The attack on Ukraine will likely add another layer of uncertainty to markets, increasing the potential for more gyrations, investors said. (AP)Premium
The attack on Ukraine will likely add another layer of uncertainty to markets, increasing the potential for more gyrations, investors said. (AP)

  • Markets have taken investors on a bumpy ride this year, with the S&P 500 down around 10% year-to-date on worries over a more hawkish Federal Reserve, heightened geopolitical strife
  • The attack on Ukraine will likely add more uncertainty to markets, increasing the potential for more gyrations

Russia's attack on Ukraine sparked volatility and fresh uncertainty in markets on Thursday, as investors scrambled to assess the conflict's longer term implications for asset prices.

After sinking earlier in the session, U.S. stocks surged later in the day while haven assets such as gold and Treasuries unwound some of their earlier gains. Oil prices, which breached $100 for the first time since 2014, also eased.

Markets have already taken investors on a bumpy ride this year, with the S&P 500 down around 10% year-to-date on worries over a more hawkish Federal Reserve and heightened geopolitical strife.

The attack on Ukraine will likely add another layer of uncertainty to markets, increasing the potential for more gyrations, investors said.

"We are going to churn here for a while," said Ken Polcari, managing partner at Kace Capital Advisors. "We are going to have very volatile days and weeks ahead."

In the United States, the benchmark S&P 500 reversed earlier losses and closed up nearly 1.5%. The tech-heavy Nasdaq Composite was up 3.3%.

President Joe Biden unveiled harsh new sanctions against Russia on Thursday afternoon, but held back from imposing sanctions on Russian President Vladimir Putin himself and from disconnecting Russia from the SWIFT international banking system.

"Hard-hitting sanctions would not only punish Russia but also Europe, so the afternoon rebound embraced the not-so-hard second round of sanctions," said OANDA's Edward Moya in a note to investors.

The market's initial knee-jerk reaction was typical of that seen during past geopolitical flare ups. Gold prices jumped to their highest in more than a year and the dollar surged more than 1% against a basket of its peers as investors piled into so-called safe haven assets.

Yields on U.S. Treasuries, another popular destination for nervous investors, initially tumbled more than 10 basis points.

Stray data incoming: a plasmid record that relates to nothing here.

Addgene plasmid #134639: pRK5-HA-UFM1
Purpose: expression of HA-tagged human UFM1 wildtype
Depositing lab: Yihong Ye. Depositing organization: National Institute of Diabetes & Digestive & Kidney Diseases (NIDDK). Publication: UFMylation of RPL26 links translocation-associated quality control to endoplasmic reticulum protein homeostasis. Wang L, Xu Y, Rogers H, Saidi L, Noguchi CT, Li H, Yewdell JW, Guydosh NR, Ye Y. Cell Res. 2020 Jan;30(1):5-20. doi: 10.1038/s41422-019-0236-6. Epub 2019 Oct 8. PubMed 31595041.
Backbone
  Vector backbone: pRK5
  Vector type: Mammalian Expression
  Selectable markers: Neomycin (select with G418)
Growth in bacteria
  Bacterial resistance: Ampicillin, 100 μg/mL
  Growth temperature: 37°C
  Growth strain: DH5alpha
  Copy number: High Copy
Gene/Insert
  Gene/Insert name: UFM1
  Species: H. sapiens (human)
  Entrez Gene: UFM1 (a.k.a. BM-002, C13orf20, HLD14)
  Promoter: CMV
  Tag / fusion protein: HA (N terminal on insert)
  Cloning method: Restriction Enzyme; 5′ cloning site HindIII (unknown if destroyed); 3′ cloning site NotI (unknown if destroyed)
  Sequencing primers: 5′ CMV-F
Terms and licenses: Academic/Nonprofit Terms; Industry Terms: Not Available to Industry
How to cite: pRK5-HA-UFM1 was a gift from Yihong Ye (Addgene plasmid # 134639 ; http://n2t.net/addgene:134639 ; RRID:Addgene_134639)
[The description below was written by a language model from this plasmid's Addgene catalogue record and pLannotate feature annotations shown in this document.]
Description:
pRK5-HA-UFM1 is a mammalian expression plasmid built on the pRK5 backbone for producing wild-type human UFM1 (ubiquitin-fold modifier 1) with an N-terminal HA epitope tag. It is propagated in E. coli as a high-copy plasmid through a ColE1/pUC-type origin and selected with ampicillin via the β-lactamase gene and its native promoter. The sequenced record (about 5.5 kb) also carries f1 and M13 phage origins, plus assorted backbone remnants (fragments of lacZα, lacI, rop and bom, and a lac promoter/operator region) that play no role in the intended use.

"Heightened volatility on the escalation of the conflict shows markets had not fully priced in the likelihood of deeper conflict," said Mark Haefele, chief investment officer at UBS Global Wealth Management, in a Thursday report.

The geopolitical uncertainty and wild asset price gyrations could mitigate expected monetary tightening from the Federal Reserve and other central banks in coming months, some market watchers believe.

OPPORTUNITY?

For some investors, the sharp equity market falls offered a buying opportunity.

"There are a lot of people talking about buying the dip so I'm sure there are a lot of portfolio managers out there with shopping lists," said Matthew Tuttle, chief investment officer at Tuttle Capital Management.

"We... bought a little more into shippers and dropped more energy but not doing a whole lot beyond that," said Tuttle, who is bearish on stocks over the longer term.

With price pressures across major economies already at their highest in decades, others dashed for inflation trades.

In addition to the surge in oil prices, wheat futures jumped to their highest since July 2012, soybean futures gained to a nine-year peak, and corn futures hit an eight-month high.

"Whether there will be a full-blown war or not, the simple strategy is to bet on a spike in inflation," said Yuan Yuwei, a Chinese hedge fund manager at Water Wisdom Asset Management. "That means buying oil and agricultural products, and shorting consumer shares and U.S. growth stocks."

Some investors were also looking at assets linked to Ukraine and Russia, which have been hit hard in recent days.

One portfolio manager at a U.S-based asset manager, who asked not to be named, reckoned Ukraine's beaten-down bonds were a bargain "unless Putin fully occupies Ukraine."

The premium demanded by investors to hold Ukrainian debt relative to U.S. Treasuries soared to 15 percentage points - the widest since the country underwent a debt restructuring in 2015.

Russian assets also took a beating - the dollar-denominated RTS stock index crashed 40% to 489 points, its lowest since 2016, while yields on Russian sovereign bonds soared . But bargain hunters were not expected to rush in.

"Buying the dip may be the right response to geopolitics but it's not necessarily true for the part of the world where the fire is actually burning," said Dirk Willer, head of global macro and asset allocation at Citi.

 

This story has been published from a wire agency feed without modifications to the text. Only the headline has been changed.